Achieving Narrative Plenitude With Wakako Ichinose & Sakona Kong

Victoria Luong

“Narrative Plenitude” is a term coined by award-winning novelist, Viet Thanh Nguyen. He explains how Asian Americans live in an economy of narrative scarcity where mainstream culture distorts or erases us in stories. Feeling deprived of representation, we must fight to tell our own stories.

Why? Hollywood continues to project the same stories over and over again. There is a lack of stories being told about all the many facets of and perspectives on being Asian — every single one of which deserves the honor of being shared authentically to the world. Not forced to fit into a narrative already templated out by mainstream media.

The concept of narrative scarcity exists for all minorities. In order to break the cycle, we must work together to inject our own truths and realities into the world. We must tell stories that are raw, real, and tell the truth of who we really are. No matter how good or bad the narratives are, the key is to achieve more. By doing this, we hope to activate a global discussion to achieve narrative plenitude, one authentic story at a time. Our series begins with Wakako Ichinose and Sakona Kong, two 1st generation Japanese designers working in commercial, entertainment, and tech.

(Wakako Ichinose & Sakona Kong, Los Angeles-based designers in commercial, entertainment, and tech. Photographer: Sean Hazen)


To what extent do you feel represented in media/entertainment?

WI: Although I feel today’s climate in terms of diversity in the media is a lot better than it was before, I feel like there’s still a long way we have to go in achieving Narrative Plentitude. With so many movies in recent years casting more minorities, I feel like we’re at the beginning of a turning point and I’m excited to see where we’re headed.

SK: Underrepresented. The vast culture that is Asian American alone is reduced to the stereotyped(cast) narrative. I assume the core of the problem would be many factors including a position of power to represent different cultures; the market for exploring different cultures; or maybe they were comfortable with a specific talent playing a role to which they saw fit, overlooking societal impact.

Do you feel there are a lot of people out there like you?

WI: Yes, living in such a diverse melting pot like Los Angeles, I have the benefit of meeting people from all kinds of backgrounds. There are many people like me who have a unique perspective and want their stories heard.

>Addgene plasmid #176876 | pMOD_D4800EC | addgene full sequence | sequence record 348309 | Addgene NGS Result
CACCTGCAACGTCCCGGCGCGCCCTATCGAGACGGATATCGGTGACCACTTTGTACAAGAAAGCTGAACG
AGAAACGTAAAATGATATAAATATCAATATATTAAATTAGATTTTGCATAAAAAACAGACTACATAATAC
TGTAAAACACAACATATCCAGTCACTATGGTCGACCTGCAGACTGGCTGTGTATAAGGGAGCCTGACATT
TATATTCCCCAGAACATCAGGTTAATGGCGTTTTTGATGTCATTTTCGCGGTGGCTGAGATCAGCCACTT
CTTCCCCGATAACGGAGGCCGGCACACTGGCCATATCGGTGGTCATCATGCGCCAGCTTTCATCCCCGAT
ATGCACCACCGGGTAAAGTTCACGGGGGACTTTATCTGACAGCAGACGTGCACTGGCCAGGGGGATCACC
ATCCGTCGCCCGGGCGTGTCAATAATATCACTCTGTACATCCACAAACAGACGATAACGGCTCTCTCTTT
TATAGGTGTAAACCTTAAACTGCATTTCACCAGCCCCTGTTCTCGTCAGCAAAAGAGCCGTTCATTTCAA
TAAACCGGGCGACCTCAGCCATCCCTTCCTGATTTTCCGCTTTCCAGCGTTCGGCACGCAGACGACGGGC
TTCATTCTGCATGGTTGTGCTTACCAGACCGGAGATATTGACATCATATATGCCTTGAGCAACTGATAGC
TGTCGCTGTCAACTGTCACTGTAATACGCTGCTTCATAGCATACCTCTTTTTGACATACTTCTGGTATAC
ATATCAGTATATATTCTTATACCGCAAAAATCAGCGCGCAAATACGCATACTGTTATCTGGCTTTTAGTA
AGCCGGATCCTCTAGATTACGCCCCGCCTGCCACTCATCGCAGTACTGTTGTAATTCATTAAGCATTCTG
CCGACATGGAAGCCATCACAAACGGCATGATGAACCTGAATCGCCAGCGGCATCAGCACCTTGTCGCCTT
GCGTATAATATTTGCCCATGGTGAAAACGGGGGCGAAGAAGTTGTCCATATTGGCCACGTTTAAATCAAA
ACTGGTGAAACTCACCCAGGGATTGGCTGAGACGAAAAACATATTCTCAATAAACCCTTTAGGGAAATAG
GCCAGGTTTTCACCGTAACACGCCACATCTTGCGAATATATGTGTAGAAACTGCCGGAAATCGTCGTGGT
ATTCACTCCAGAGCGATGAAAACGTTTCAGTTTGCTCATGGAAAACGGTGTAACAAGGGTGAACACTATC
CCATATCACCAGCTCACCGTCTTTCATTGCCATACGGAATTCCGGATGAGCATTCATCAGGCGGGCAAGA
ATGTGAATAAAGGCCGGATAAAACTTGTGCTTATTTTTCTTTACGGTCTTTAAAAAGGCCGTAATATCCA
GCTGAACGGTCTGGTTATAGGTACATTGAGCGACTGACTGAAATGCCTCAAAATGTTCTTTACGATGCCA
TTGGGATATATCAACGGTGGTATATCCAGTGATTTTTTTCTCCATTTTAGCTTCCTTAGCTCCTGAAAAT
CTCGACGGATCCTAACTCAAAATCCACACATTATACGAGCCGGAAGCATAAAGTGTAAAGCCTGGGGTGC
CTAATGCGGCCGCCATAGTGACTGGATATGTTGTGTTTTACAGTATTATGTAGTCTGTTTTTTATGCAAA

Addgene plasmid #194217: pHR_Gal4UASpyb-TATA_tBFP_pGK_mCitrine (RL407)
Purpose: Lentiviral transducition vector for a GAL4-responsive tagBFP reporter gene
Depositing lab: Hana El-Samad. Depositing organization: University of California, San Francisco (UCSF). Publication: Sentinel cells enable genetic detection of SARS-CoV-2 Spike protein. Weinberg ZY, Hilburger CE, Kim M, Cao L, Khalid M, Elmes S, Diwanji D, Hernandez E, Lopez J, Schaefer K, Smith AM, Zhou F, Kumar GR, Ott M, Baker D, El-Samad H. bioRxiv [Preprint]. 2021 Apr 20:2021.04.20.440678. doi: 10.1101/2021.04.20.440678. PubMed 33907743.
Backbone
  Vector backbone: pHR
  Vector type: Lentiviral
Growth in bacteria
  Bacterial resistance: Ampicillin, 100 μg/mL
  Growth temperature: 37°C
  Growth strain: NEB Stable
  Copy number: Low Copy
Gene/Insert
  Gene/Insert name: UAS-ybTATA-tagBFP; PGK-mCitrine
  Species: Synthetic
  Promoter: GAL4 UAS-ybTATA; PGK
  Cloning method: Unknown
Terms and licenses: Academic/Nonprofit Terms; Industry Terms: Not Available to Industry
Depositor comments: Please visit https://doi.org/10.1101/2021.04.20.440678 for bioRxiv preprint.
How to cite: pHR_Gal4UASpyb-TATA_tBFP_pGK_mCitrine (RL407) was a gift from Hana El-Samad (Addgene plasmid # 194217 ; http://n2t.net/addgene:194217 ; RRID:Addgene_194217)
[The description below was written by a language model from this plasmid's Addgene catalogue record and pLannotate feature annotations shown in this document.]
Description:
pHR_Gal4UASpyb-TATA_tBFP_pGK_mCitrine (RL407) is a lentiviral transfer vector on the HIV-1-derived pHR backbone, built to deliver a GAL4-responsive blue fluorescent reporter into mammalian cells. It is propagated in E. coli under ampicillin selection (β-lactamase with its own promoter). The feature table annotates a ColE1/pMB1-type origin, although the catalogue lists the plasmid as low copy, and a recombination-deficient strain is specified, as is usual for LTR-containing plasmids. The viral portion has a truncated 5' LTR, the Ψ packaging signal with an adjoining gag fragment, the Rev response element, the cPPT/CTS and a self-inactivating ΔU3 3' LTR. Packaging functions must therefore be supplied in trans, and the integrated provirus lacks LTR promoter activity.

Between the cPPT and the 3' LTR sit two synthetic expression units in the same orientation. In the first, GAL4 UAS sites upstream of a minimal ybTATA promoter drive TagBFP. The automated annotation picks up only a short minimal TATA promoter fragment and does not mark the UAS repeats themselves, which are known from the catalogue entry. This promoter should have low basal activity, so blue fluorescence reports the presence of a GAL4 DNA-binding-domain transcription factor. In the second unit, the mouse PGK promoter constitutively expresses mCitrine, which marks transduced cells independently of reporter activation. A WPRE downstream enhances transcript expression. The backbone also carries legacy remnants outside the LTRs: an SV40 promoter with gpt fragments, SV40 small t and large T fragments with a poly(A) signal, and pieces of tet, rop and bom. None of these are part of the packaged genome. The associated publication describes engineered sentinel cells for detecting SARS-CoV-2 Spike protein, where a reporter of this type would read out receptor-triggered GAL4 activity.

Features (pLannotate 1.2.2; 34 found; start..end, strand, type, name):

SK: Not entirely, no. I do hope that there will be a growing realization of narrative scarcity in the entertainment populous. It would only influence storytelling to be rich and diverse in all forms of creative work.


How has your background helped to form who you are now?

WI: Although I grew up in a homogenized society like Japan, I was fortunate enough to be exposed to different cultures. My father had business trips to many parts of the world and I was able to see different kinds of people from a very young age. Because of this experience, I enjoy living in a country that has a wide range of diversity.

SK: Being deeply rooted in my family’s culture whilst growing up in Western society developed the core of my views and personality. Understanding the similarities and cultural differences of thought and ways of doing things gave way to an open perspective of the world.

What is a unique story/truth/reality you wish to tell the world as a part of the narrative plenitude movement?

WI: I feel like to really influence the media, it has to start with society and how we can change our narrative of how we’re perceived. At the end of the day, Hollywood or the media is a business. They will go with what they think in their mind will appeal to a wider audience. We need to be more vocal to tell our stories and push more of our next generation of children to be storytellers, writers, performers, and directors so we can finally mitigate the stereotypes and show our stories from our own perspective.

SK: To me, I think that Hollywood acts as a reflection of society where they’ll distribute what they think the people want. With that being said, having a handful of movies with a large cast of minorities being able to achieve success in the recent years is a testament to the changing landscape of representation in the media. It will not only affect entertainment, but our social consciousness as well.

How do you think the world will change when narrative plenitude is achieved?

WI: For me, the ultimate end goal is the understanding and respect of one another. Life is short and we should be more open minded and experience the different wonderful cultures we each have to offer because you’ll never know what you’re missing. I feel, through media, if we can tell our stories truthfully and learn to accept our different backgrounds, I think the world can be a better place.

SK: I would certainly hope that the walls of fear be broken down into a neighborly fence.
Narrative Plenitude is a global discussion that aims to project more authentic depictions of underrepresented communities in order to break past the one-size fits all story cycle told by mainstream media. What’s your narrative? Please email, if you would like to have your story featured.